Posted on June 13, 2022
Britain’s Plymouth Marine Laboratory (PML) has unveiled the design for a long-range autonomous research vessel that it hopes will help lower the carbon impact of oceanography and advanced international marine research.
PML has commissioned M Subs Ltd, the firm behind the IBM-backed Mayflower Autonomous Ship program, to design a fully unmanned 24 meter vessel – the future RV Oceanus.
The design of Oceanus, which derives its name from the first child to be born on the original Mayflower in 1620, is supported by seed funding from the Natural Environment Research Council (NERC).
The sleek, futuristic-looking and fully unmanned Oceanus has been designed as a self-righting, light-weight, mono-hulled autonomous that will be propelled by two rear-mounted pod drive motors that will be powered by a battery bank that will in turn be charged by both a diesel-engine-driven generator and deck-integrated solar panels.
The vessel is designed primarily to make the transatlantic sampling voyage from the UK to the Falklands carrying an advanced scientific payload and will use the latest AI technology to help navigate, with real-time input from weather forecasts and other marine data feeds. Equipped with an array of monitoring sensors like cameras, multi-beam sonar and depth-sensing system, the ship will have the capability to collect data for research in critical areas such as climate change, biodiversity, fisheries and biogeochemistry.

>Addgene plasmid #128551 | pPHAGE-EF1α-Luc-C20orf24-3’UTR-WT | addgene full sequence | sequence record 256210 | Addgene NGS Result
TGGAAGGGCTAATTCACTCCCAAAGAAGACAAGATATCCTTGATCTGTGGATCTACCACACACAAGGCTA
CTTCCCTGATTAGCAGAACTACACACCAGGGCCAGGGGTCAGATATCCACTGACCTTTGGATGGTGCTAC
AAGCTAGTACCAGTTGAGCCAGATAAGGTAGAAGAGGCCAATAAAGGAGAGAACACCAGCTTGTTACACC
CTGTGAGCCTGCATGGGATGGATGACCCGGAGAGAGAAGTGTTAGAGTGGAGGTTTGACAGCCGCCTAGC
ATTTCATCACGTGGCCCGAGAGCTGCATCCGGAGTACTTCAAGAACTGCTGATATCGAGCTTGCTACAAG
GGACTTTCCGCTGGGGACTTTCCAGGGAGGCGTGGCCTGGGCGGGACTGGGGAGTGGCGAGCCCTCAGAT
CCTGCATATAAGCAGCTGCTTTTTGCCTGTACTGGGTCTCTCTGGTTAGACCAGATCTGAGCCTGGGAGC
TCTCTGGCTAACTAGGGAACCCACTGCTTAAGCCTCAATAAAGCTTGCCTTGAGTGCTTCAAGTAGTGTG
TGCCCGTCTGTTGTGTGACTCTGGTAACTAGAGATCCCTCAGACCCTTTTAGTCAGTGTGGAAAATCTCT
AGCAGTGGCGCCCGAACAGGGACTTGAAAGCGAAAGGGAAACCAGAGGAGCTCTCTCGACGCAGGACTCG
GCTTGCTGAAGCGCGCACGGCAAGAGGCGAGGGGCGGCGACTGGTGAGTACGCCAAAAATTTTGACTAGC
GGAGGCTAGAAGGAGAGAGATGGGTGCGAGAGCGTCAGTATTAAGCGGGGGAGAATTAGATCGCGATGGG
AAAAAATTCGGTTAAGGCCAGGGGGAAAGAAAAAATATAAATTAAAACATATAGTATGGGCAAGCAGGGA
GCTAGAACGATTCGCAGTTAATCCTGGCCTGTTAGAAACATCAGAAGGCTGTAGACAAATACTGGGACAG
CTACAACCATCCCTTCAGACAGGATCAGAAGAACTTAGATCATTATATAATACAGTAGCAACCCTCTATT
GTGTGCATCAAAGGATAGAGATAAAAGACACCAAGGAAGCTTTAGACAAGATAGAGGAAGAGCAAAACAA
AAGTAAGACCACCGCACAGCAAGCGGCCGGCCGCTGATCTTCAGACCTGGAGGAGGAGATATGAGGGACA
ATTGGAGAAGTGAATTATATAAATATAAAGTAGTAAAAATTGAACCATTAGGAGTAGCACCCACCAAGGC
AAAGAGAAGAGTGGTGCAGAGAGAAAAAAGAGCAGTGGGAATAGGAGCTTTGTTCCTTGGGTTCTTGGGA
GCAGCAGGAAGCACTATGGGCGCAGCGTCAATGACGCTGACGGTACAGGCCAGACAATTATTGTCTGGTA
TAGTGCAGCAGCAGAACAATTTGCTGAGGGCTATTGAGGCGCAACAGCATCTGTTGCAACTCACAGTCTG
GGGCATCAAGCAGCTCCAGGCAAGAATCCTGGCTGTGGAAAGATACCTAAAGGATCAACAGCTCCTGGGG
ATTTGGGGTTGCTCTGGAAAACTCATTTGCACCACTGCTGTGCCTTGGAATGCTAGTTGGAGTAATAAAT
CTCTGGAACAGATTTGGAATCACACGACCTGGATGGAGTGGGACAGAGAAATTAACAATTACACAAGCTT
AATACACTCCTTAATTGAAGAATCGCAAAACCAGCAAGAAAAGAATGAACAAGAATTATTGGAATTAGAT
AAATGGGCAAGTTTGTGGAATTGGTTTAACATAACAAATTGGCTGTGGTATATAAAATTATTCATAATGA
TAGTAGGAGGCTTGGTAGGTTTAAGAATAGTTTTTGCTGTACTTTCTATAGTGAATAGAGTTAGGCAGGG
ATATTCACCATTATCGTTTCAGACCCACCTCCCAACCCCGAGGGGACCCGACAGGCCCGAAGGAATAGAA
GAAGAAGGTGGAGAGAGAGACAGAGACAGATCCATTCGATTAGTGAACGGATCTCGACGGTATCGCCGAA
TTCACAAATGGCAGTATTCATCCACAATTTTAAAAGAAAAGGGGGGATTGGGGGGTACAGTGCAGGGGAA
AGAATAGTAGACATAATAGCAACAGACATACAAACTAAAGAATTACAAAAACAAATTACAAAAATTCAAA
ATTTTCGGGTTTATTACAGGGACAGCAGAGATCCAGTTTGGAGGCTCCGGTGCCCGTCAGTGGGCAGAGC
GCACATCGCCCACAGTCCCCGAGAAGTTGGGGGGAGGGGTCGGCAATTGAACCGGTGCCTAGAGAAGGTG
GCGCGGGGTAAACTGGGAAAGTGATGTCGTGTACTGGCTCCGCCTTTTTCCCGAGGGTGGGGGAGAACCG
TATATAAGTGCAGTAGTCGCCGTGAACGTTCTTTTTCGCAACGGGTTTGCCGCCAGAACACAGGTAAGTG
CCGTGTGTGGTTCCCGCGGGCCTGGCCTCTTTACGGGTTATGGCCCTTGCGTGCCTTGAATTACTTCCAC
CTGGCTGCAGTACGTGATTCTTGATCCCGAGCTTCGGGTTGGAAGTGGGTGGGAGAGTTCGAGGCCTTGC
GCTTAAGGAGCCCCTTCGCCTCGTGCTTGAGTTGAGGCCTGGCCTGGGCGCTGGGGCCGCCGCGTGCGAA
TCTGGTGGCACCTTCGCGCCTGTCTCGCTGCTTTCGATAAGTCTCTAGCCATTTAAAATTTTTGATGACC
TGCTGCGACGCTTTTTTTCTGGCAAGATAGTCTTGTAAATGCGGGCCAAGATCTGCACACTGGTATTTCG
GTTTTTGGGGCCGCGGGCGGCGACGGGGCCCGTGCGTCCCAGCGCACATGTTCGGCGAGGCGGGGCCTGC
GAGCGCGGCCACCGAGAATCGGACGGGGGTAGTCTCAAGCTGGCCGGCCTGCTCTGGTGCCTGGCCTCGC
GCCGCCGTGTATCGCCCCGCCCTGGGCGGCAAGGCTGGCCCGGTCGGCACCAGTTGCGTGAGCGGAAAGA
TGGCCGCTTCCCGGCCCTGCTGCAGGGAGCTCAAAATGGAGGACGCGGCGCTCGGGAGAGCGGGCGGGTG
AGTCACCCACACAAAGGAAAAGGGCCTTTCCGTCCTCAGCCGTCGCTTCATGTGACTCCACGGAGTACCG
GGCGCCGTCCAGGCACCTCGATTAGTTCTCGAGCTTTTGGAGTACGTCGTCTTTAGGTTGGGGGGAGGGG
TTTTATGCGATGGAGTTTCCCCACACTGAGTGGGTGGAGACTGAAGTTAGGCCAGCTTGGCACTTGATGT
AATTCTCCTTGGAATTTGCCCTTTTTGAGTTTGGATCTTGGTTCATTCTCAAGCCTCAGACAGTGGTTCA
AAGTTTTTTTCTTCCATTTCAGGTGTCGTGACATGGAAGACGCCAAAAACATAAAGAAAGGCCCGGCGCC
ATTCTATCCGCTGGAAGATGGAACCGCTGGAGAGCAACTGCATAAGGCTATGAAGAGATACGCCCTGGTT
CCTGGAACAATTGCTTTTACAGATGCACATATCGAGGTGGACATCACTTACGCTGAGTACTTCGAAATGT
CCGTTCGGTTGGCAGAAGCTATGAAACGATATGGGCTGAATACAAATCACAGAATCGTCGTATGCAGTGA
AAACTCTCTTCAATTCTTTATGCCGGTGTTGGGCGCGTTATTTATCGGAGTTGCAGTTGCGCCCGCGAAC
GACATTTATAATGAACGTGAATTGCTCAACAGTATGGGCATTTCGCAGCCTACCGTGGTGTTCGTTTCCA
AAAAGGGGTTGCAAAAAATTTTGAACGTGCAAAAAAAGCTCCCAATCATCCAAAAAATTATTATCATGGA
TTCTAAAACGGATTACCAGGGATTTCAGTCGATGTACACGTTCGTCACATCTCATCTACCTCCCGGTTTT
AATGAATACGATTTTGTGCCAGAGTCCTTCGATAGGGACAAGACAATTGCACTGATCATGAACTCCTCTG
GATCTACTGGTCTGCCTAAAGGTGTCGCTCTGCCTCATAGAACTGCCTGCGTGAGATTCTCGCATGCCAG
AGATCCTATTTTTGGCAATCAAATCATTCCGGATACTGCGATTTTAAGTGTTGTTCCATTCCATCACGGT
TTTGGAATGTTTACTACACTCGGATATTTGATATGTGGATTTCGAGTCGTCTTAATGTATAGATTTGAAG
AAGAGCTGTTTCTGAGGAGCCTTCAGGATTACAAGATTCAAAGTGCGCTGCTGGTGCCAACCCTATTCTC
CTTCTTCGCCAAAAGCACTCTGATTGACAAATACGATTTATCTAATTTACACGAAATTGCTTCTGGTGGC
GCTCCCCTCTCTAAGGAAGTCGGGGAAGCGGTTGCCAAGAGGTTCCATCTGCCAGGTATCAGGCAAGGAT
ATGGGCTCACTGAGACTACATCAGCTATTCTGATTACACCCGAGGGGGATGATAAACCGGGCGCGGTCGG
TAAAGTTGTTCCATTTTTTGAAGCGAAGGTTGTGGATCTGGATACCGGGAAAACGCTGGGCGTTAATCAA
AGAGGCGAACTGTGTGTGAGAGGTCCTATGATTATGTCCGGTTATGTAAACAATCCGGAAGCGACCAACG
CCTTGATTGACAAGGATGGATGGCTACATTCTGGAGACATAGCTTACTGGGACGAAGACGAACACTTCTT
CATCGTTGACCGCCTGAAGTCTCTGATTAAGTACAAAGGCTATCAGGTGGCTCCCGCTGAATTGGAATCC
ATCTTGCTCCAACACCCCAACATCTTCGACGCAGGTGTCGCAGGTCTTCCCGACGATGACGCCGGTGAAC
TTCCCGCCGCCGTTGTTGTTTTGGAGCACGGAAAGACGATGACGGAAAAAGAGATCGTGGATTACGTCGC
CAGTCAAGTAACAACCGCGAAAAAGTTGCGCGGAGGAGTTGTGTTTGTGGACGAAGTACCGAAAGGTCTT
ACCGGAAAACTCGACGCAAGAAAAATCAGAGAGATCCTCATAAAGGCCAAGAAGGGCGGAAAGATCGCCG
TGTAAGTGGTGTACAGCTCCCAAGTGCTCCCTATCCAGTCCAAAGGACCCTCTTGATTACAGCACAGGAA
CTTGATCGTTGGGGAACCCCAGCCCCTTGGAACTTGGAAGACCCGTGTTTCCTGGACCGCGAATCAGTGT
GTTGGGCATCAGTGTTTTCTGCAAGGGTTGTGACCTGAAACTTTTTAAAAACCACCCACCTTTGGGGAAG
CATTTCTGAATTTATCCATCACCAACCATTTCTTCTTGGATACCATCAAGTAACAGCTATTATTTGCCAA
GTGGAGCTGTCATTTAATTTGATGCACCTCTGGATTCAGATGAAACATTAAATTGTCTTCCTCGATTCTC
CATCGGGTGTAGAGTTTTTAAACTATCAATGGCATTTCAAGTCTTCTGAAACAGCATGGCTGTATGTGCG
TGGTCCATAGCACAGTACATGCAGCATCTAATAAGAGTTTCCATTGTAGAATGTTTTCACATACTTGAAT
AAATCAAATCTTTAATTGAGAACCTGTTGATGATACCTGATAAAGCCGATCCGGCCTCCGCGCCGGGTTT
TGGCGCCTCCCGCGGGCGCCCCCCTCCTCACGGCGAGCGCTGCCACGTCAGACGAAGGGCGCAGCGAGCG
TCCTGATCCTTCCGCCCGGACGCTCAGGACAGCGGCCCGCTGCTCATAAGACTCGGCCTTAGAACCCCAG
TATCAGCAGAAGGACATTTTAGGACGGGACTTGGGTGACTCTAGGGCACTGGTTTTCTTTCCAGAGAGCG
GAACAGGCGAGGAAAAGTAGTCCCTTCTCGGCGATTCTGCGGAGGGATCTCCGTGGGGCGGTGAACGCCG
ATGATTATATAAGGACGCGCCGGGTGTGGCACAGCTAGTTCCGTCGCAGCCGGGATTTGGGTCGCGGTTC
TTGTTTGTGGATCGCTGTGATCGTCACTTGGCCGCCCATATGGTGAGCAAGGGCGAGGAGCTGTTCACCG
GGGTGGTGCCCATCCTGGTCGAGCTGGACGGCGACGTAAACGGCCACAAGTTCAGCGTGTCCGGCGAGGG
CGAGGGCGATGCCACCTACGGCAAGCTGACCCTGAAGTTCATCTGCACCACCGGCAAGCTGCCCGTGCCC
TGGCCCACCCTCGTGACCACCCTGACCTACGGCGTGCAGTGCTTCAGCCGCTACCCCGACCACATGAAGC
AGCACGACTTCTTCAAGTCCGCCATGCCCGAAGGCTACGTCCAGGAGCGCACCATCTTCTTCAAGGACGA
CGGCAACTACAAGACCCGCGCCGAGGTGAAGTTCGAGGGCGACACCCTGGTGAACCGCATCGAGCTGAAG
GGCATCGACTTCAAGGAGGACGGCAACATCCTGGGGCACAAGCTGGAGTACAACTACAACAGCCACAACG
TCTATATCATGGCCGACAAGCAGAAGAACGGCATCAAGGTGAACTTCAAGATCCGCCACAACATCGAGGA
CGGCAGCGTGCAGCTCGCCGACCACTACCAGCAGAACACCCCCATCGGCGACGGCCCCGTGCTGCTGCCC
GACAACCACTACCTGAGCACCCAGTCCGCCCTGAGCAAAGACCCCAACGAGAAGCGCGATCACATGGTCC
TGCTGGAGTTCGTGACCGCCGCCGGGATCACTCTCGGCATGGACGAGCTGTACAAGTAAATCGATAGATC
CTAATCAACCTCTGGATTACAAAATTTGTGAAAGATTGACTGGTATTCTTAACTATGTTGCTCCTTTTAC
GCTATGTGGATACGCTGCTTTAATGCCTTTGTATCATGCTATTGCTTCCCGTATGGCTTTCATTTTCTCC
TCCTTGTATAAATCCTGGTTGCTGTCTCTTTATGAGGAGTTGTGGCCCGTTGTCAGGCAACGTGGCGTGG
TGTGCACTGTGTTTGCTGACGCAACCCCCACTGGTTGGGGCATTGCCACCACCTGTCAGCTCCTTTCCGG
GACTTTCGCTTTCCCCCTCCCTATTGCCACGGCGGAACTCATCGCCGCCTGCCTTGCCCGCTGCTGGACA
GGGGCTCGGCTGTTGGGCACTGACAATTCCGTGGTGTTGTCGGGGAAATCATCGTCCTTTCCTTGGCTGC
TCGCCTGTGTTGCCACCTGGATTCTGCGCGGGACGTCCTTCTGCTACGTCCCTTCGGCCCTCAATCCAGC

“This is a hugely exciting venture, with the capacity to revolutionize the way we carry out marine research expeditions and support the drive towards net zero,” said Icarus Allen, PML CEO.
According to PML, the Oceanus represents a ground-breaking vision of how long-range marine research can be carried out in a more environmentally-benign way. While a fuel-efficient diesel engine will still feature, it will be complemented by on-board micro-energy generation devices and solar panels on the deck.
The command centre for the vessel will be hosted at PML and will display oceanographic conditions in near-real time, providing scientists and other users with open access to oceanographic data.
While manned on site sampling will still be needed at times to validate the autonomously collected data and to perform more complex monitoring and experiments, autonomy on this scale will allow for radically more responsive and more frequent data collection at a wider range than currently possible. This will help to plug any gaps in datasets and greatly improve marine modeling.
“The voyages of exploration the Oceanus will undertake are matched in intensity by the parallel technological voyage to bring into being a new era in climate science at lower fiscal and ecological cost,” said Brett A Phaneuf, M Subs Ltd Managing Director.
PML and M Subs believe the vessel will provide the means to carry out an unmanned Atlantic Meridional Transect (AMT), automating an annual marine research expedition along the breadth of the Atlantic Ocean that embarked on its first voyage in 1995. An autonomous AMT could lead to multiple data collection missions a year.